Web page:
Financial restrictions on Mali following coup will 'asphyxiate' the economy

A view of the Central Bank of West African States (BCEAO) building in Bamako, Mali, 26 August 2020.
A view of the Central Bank of West African States (BCEAO) building in Bamako, Mali, 26 August 2020. © AFP - Annie Risemberg

Financial sanctions imposed against Mali by the West African regional bloc in light of the 18 August coup d'etat will only serve to further the hardship of the Malian people, according to critics of the move to lock Mali out of international financial transactions.


A group of soldiers called the National Committee for the Salvation of the People (CNSP) arrested former President Ibrahim Boubacar Keita two weeks ago, resulting in his resignation and a swift response by regional bloc Ecowas, who called on the military junta to hand over power to a civilian-led transitional authority

Mali uses the West African CFA franc and the country's money is managed by the Dakar-based Central Bank of West African states (BCEAO), who shut down all operations in Mali in the aftermath of the military takeover.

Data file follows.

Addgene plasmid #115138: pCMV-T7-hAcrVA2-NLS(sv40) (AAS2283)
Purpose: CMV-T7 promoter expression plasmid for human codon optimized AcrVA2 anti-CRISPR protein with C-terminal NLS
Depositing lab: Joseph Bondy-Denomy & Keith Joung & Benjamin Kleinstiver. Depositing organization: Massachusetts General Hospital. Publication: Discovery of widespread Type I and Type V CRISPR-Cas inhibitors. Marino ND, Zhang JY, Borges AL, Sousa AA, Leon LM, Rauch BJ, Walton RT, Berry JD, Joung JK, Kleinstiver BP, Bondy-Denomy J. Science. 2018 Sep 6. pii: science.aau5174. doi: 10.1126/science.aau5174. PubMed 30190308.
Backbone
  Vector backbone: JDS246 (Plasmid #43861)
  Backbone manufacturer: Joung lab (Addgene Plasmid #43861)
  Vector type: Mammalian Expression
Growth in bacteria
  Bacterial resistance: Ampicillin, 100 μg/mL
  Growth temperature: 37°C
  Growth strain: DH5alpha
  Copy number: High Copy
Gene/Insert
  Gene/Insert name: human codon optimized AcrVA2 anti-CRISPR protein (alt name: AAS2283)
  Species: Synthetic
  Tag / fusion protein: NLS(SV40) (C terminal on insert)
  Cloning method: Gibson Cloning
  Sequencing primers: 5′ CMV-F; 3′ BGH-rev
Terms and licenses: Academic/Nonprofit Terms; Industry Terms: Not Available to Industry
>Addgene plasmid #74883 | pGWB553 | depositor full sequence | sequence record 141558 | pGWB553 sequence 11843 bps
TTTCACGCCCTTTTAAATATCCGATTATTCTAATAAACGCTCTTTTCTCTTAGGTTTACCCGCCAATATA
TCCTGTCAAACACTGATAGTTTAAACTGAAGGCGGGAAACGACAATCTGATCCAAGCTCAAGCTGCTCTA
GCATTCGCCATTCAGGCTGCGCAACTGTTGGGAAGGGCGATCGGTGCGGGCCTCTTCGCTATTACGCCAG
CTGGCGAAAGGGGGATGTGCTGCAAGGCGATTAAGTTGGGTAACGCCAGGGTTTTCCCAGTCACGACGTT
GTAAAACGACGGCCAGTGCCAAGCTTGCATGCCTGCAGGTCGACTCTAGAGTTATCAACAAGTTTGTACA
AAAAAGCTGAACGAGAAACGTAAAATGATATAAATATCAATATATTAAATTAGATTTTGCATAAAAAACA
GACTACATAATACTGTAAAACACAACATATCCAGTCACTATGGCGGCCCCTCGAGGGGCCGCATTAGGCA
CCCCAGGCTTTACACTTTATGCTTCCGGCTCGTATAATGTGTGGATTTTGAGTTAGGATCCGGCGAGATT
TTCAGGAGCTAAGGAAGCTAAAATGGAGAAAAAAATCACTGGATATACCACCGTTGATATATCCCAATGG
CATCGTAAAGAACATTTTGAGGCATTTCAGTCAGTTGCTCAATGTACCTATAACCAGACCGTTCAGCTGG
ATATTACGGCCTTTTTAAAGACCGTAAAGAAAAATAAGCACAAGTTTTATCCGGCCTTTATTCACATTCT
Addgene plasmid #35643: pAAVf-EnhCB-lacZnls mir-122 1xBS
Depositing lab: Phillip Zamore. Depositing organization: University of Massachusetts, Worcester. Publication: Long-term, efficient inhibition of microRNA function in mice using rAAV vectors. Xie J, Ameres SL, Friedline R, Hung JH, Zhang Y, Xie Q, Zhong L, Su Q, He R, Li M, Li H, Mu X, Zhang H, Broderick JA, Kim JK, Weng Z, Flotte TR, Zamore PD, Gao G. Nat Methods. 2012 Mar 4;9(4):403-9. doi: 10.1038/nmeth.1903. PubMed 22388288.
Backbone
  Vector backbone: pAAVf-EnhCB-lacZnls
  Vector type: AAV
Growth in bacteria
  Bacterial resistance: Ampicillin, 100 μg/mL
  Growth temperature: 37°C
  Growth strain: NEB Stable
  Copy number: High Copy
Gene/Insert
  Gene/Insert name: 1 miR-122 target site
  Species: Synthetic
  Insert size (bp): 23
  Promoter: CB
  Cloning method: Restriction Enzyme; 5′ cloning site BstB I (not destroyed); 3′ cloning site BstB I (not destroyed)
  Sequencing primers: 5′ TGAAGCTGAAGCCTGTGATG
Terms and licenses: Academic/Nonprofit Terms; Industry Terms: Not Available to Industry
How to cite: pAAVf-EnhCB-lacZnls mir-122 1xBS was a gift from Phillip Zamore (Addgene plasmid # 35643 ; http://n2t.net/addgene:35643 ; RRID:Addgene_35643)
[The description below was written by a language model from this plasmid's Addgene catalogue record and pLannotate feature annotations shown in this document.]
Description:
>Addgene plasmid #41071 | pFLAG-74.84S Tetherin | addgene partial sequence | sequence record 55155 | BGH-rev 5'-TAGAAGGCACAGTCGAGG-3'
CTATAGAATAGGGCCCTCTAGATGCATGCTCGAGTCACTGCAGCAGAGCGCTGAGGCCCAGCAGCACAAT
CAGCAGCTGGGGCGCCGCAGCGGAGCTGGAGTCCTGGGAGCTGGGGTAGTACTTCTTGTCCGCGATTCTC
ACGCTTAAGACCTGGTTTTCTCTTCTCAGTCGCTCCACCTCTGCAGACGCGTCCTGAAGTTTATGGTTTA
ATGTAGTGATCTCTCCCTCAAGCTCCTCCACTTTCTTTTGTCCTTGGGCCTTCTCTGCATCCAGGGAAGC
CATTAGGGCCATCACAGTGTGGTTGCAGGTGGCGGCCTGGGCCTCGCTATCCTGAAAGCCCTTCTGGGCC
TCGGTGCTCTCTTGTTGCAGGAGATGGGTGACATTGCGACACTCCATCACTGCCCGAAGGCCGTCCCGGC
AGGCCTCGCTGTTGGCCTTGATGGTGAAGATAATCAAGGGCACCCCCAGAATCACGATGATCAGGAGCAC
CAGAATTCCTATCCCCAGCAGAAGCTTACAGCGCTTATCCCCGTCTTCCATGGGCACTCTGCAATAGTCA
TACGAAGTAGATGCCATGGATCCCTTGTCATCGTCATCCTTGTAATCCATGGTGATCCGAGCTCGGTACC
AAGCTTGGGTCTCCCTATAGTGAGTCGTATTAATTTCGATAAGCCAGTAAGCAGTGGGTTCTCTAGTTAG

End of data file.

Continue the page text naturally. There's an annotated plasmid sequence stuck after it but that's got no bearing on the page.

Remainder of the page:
BCEAO's operations within Mali itself have since restarted, but the country's financial connections to the outside world remain severed, with Mali locked out of the West African CFA franc zone. 

Strangling the economy 

"A prolonged financial lockdown will asphyxiate the Malian economy," said Ndongo Samba Sylla, an economist at the Rosa Luxemburg Foundation, pointing to Mali's trade with neighbouring countries within the West African Monetary Union (WAMU). 

“35.6% of all Malian imports come from WAMU countries, especially Cote d’Ivoire and Senegal, two countries that will therefore be hit indirectly by the financial lockdown,” Sylla told RFI. 

Sylla also raises questions over the legitimacy of sanctions by Ecowas, a 15-country regional political grouping, and their implementation by BCEAO, the central bank for the eight countries of WAMU. 

"Why would BCEAO, a central bank said to be politically neutral and independent from its member states, enforce sanctions decided not by the WAMU but by Ecowas," said Sylla, who has published research on the West African CFA currency

Sovereignty 

“People could better realise that WAMU member countries taken individually have relinquished an important part of their formal political sovereignty, as they do not issue their own currency,” added Sylla. 

Mali’s agricultural sector has already begun to feel the impact of the coup d’etat and restrictions on trade, with livestock sales hit and difficulties importing feed and supplies. 

Although condemned by the regional bloc Ecowas, the coup and takeover by Mali’s military was widely supported by the general public with one survey of 925 people in Bamako saying 81 percent did not agree with Ecowas calls for the junta to step aside. 

The CNSP’s arrest of President Keita, widely known as IBK, came following months of street protests led by the M5 group over alleged corruption, botched legislative elections and insecurity.